How often do we need to pray? What does prayer look like? How can I know I’m doing it right? Often, the interesting aspect of beginning seminary life is not the amount of security you find, but the lack of depth you uncover.
It was during my first semester, finals week quickly approaching, that I discovered a lack of prayer. How could I be so blind? I was reading the books. I was writing the papers. I was learning more and more about the God I love. Why was I so incredibly stressed out? The answer came in the midst of me having a mini-panic attack. Now, I’m normally a pretty relaxed guy. It takes a lot to get me from relaxing to worrying, but I had found my breaking point. I had found the end of my rope.
I didn’t want to admit that I was slowly drifting away from God. I didn’t want to admit that I left my quiet time months ago. The same excuses drifted into my mind. I needed to focus on school. I needed to learn more. I was now a seminary student. My relationship with God was supposed to come easy. I wanted to believe I was growing closer to God, when in fact, I had turned away from him.
During my meltdown, my wife sat with me and helped me see the truth. I was learning about God, but I was not learning with him. I was trading other’s words and experiences for my own. I was trading the warmth of his presence for the chill of my mind.
I can already see you reading this and laughing, “Come on! Everyone knows this stuff.”
Honestly, I would have probably said the same thing. I knew that I needed to pray. I knew that I needed to talk and walk with God, but I still faltered. So, either I had lied to myself and believed in a truth that I actually did not hold to, or I simply stumbled. Of course, I would love to sit here and say that it was the latter, but I think it was actually a mixture of both.
My mind is a jumble of mess most of the time. Trying to understand why I do things can come across as a nightmare for the logical thinker. It often is not black and white. Sometimes, as Paul would attest to, I do the things I know I shouldn’t do.
So why am I saying all this? Why am I proving the point that I stumbled in my prayer life and that I don’t really know the whole reason? I’m saying all this to point back to the beauty of Christ. You may not understand why you suddenly fell back into sin. You may not understand why you are having a hard time getting up in the morning and opening up the word. All that being said, there is one thing that is understandable: God calls us to come. We don’t have to sit and try and figure out the reasoning behind our failures. God calls us to come.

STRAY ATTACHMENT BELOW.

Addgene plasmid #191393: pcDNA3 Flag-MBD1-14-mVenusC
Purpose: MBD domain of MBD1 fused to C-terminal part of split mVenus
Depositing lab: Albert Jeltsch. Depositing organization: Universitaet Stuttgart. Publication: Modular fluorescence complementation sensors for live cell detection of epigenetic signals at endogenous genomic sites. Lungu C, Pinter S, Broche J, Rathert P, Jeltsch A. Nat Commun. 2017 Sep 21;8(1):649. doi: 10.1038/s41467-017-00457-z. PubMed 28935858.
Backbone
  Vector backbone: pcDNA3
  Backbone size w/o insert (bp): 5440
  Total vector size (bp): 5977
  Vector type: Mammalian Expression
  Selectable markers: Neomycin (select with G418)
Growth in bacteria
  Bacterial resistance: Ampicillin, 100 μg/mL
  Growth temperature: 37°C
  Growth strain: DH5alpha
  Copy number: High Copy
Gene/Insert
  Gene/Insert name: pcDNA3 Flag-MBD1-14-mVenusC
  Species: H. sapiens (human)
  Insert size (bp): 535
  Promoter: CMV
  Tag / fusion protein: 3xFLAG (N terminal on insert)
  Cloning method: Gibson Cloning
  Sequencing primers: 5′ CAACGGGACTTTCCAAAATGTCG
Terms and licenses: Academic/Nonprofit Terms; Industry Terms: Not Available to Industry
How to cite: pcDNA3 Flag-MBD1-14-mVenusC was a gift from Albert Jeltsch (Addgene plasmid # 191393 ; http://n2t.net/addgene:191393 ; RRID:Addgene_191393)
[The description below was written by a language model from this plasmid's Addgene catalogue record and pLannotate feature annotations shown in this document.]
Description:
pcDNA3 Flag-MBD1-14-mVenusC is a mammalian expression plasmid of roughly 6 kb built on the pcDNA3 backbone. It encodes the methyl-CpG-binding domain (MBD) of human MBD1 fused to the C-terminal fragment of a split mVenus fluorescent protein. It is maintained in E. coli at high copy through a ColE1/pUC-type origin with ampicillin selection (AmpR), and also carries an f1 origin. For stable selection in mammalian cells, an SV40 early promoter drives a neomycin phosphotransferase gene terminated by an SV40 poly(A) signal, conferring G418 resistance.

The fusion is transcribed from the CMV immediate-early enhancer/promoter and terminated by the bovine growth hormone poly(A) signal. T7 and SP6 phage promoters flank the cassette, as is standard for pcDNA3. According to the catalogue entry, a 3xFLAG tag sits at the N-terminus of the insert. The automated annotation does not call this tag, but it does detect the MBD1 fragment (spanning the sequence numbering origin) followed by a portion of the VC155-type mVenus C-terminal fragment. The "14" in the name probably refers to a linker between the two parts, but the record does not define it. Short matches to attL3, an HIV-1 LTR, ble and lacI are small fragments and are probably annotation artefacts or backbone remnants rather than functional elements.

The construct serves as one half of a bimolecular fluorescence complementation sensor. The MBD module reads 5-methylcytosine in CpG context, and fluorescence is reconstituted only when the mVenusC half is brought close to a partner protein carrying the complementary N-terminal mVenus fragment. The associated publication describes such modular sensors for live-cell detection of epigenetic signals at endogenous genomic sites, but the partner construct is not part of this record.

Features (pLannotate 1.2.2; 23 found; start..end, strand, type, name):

The fact of the matter is, God doesn’t give us all the answers. Often he merely says, “Come here and trust me.” I went through a hard time my first semester in seminary, but it was beautiful. During those times, I felt my heart ache for God. My heart didn’t ache for good grades, or completion of papers. My heart ached for his presence.
I know it seems simple, but most of the time we don’t need deep theological truths to bring us back to Christ. Most of the time, we need the gentle reminder that Christ is enough. Most of the time, we need a simple word that will guide our heart back to our true love.
I want to leave you with a verse God has laid on my heart.
“Continue steadfastly in prayer, being watchful in it with thanksgiving.”
This is a verse I look at when I pray. Wherever you are in your walk right now, seek him. Your surroundings often have a way of quieting the voice of the Holy Spirit. Distance yourself from distractions and approach the wonders of the cross.
Be active in prayer. Be steadfast in prayer. Be in prayer.
By Timothy Sudolcan Timothy currently lives in Fort Worth, TX with his wife Melissa. He is working on his M.Div. at Southwestern Seminary. After Seminary, he plans on pursuing a ministry position while also writing fiction books. Be sure to check out his blog at Onaclodus, and follow his adventure.